One of the things that makes grammar so difficult at times is that we are exposed to spoken language, often delivered sloppily, lazily, or in ignorance. If we haven’t been exposed to formal grammar, or it’s not part of our environment, we are more likely to write like we speak. We are often not aware of the pain suffered by those who read our tweets, news feed posts, or e-mail. As with all change, the person who needs to improve his or her writing must want to do it. The next step is find a good resource to study, and the third is to practice.
Knowing that commas have seven jobs and apostrophes and semi-colons have two each isn’t something imparted genetically. Good writers don’t get good by luck or chance. All writers—whether they are book report writers, letter writers, technical writers, or novelists—need to have a reference book for those “in doubt” moments. I highly recommend My Dog Bites the English Teacher. It is concise, humorous (at times), easy to understand and use, and it has a cool title.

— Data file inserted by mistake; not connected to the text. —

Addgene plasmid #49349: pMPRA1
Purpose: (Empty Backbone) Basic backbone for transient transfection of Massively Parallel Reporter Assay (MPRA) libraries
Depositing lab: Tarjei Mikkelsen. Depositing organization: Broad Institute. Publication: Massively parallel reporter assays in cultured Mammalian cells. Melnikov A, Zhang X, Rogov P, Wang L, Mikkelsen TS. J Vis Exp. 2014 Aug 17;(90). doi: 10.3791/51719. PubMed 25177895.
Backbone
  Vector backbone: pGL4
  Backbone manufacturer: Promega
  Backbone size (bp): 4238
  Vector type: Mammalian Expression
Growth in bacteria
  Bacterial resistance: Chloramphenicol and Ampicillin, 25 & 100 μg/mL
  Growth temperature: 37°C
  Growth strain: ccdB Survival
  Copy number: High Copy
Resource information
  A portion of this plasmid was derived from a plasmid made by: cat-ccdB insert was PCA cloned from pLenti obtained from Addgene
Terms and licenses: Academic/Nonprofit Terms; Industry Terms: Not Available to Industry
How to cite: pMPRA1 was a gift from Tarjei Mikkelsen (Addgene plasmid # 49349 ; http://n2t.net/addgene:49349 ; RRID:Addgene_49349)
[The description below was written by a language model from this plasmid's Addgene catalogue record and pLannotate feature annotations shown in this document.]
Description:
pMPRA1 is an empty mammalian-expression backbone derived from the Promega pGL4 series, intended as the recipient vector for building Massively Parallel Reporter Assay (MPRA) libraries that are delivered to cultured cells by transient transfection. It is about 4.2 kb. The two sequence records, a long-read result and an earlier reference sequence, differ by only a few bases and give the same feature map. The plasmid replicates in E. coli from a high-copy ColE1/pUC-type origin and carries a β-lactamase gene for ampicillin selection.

Anders teaches that good grammar is a skill, like driving a car, which needs to be developed. It’s also like driving a car because you need to pay attention. Once lessons are learned, it gets easier and easier to apply them. In commenting on My Dog Bites the English Teacher, a reader wrote, “I used to hate English, but this isn’t too bad.” I was relieved when I found that he or she was a college freshman. My Dog Bites the English Teacher is for anyone who hates grammar, needs a refresher, or has an occasional question.
Bottom Line: Would I buy My Dog Bites the English Teacher? Yes. Did you have to ask? (By the way, did you find five errors in this review?)